Letters

Home-based troops are easier to deploy

In your Aug. 18 editorial "A fleet-footed military," you pose the following question: "How does bringing home about a third of America's overseas soldiers (not including those in Iraq and Afghanistan) make them faster to deploy abroad - or meet the pressing need for more troops generally?"

It may surprise many, but it is generally easier to deploy troops from the continental US to trouble spots than from Europe or Korea. During Desert Storm my unit (and others) relied upon German trains to get to port, and foreign-contracted ships to get us to Saudi Arabia. The units from the US deployed much faster and did not have the threat of a foreign country denying passage rights.

The decision to remove troops from foreign bases to meet crises elsewhere also is saddled with political considerations and restraints. Having more of our troops stationed stateside provides the additional flexibility and capability the military has been talking about for some years now.
Ken Gott
Fort Leavenworth, Kan.

Freedom to speak; not to offend

Regarding Joe Honig's Aug. 9 article "Free speech, even king of crass," defending Howard Stern's freedom of speech: Stern's name doesn't deserve space in any newspaper. The US Senate rightly voted (almost unanimously) in support of the indecency bill demanded by large numbers of the American public, which increases fines for broadcast indecency.

Our system of government amply provides for freedom of speech. We must be equally concerned about the right of mankind to be free of mental pollution.
Barbara M. Brown
Vermilion, Ohio

I find it interesting to compare Stern's case with a corresponding decision made recently here in Canada by the Canadian Radio-Television and Telecommunications Commission to refuse to renew the broadcasting license of a Quebec radio station (CHOI-FM) - not simply because of obscene language but because in their overall tone the broadcasts "were likely to expose individuals or groups of individuals to hatred or contempt on the basis of mental disability, race, ethnic origin, religion, colour or sex."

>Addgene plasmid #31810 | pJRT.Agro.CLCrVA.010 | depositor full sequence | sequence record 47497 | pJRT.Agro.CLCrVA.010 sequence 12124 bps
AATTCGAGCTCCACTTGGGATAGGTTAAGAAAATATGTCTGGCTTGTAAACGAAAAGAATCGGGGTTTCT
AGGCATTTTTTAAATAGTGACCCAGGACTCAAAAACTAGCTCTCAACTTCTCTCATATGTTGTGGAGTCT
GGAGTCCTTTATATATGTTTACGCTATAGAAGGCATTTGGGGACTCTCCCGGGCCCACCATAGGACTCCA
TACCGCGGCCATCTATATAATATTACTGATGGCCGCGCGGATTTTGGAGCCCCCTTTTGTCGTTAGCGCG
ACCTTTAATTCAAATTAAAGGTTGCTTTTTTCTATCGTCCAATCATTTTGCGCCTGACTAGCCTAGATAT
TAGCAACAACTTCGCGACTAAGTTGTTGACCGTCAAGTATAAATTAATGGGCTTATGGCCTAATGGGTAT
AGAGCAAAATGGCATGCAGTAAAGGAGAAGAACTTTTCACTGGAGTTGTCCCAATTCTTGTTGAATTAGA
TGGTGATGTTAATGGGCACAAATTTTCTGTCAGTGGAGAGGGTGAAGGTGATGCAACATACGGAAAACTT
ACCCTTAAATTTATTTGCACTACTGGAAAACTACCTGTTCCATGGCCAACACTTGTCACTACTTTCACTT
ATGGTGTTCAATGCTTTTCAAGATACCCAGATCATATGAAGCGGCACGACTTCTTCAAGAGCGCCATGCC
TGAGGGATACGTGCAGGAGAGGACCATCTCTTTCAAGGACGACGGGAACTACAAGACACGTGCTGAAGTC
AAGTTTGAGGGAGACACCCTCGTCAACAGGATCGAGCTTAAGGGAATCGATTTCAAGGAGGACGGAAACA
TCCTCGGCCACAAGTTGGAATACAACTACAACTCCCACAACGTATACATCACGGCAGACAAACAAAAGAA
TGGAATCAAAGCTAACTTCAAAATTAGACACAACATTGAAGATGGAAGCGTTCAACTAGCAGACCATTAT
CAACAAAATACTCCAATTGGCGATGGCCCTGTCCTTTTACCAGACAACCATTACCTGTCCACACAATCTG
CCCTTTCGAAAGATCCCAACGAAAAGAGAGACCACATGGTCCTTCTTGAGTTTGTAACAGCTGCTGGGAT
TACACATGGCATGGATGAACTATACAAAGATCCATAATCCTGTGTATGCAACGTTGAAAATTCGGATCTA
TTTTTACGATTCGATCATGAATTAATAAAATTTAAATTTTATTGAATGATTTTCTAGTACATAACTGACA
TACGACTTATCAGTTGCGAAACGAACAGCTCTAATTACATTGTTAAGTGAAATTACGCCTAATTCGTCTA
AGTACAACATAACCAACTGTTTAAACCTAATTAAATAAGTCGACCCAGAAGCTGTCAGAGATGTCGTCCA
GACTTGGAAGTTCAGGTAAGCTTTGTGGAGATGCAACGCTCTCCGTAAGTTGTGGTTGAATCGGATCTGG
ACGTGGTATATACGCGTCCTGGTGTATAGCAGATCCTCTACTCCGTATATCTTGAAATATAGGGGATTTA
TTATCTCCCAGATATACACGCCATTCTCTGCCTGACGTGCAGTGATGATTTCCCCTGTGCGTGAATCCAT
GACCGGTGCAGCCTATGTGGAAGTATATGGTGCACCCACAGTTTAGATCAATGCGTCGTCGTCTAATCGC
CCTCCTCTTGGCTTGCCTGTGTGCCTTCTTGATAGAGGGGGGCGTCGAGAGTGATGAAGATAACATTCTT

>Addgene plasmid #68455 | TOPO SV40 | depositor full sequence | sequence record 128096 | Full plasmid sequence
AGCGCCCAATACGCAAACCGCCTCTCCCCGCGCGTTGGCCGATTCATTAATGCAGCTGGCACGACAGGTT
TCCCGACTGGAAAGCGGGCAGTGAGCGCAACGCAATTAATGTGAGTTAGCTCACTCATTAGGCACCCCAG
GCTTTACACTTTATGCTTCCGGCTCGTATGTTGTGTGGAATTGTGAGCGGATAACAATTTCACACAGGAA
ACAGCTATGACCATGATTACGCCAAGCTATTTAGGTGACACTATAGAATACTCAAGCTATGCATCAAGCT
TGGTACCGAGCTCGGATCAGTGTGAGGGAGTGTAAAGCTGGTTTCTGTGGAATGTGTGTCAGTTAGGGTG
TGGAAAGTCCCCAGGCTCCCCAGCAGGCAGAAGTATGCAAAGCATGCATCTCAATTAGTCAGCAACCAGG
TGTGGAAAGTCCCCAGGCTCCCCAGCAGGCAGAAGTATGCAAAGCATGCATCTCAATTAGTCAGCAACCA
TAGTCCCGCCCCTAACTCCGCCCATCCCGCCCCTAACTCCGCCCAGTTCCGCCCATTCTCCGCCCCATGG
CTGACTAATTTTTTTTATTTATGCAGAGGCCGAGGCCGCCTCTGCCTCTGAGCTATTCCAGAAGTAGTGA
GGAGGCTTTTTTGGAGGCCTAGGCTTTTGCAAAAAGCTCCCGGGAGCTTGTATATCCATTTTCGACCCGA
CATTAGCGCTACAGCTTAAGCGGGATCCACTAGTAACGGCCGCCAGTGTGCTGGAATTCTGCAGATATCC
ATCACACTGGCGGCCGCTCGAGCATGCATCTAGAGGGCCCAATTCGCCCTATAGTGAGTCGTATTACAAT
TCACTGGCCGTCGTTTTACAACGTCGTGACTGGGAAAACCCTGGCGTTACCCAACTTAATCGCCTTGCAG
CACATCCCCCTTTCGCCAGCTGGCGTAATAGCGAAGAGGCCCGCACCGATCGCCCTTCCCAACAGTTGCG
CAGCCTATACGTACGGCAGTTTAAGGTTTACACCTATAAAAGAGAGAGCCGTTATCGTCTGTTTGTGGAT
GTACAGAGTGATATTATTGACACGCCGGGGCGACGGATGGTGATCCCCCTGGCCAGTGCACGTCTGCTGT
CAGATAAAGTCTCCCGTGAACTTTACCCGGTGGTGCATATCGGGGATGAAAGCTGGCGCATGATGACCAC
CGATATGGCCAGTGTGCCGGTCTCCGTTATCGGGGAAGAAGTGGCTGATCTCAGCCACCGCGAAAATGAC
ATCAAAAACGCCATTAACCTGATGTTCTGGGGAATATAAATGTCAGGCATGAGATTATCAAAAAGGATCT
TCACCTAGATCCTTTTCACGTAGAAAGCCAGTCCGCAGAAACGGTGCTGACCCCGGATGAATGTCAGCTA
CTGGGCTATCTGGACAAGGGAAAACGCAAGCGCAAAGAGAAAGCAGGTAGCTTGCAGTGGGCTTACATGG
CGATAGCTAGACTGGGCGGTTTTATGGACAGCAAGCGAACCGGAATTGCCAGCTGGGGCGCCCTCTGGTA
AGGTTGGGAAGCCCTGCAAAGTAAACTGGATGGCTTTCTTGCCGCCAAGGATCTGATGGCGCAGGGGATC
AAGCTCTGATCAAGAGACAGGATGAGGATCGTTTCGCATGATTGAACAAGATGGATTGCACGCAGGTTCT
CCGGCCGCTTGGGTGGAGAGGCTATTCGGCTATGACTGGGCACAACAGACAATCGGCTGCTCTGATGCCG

While I agree with Mr. Honig that gutter language in and of itself should not be censored, I would not say the same for language inciting hatred against a group of human beings, which in many cases is as hurtful as physical violence. The distinction between these two categories of language is a valid one and must be considered in determining the justification for any limitation on freedom of speech.
John Woodsworth
Ottawa

The consumer quandary

I think that the ironic juxtaposition of the Aug. 13 article "Stabilizing the global 'greenhouse' might not be so hard" and an essay on page 18 extolling the virtues of a four-wheel drive pickup rented to shuttle a 12 year-old child to a camp 45 minutes away hints at the problems our society faces in coming to grips with the consequences of our way of life.
Jonathan Mitschele
New Gloucester, Maine

Regulations drive up oil prices

Regarding the Aug. 6 article "Economic risks of high oil prices": It is ok to acknowledge that economic growth is a function of the availability of low-cost energy, but don't blame slow growth on high oil prices. Lack of a working national energy policy is the cause.

No new refineries and no new nuclear plants have been built in the US in the past 30 years. New electric power plants have been stymied by endless regulations.
T. Curry Jones
Concord, N.H.

The Monitor welcomes your letters and opinion articles. Because of the volume of mail we receive, we can neither acknowledge nor return unpublished submissions. All submissions are subject to editing. Letters must be signed and include your mailing address and telephone number.

Any letter accepted will appear in print and on www.csmonitor.com .

Mail letters to 'Readers Write,' and opinion articles to Opinion Page, One Norway St., Boston, MA 02115, or fax to 617-450-2317, or e-mail to Letters.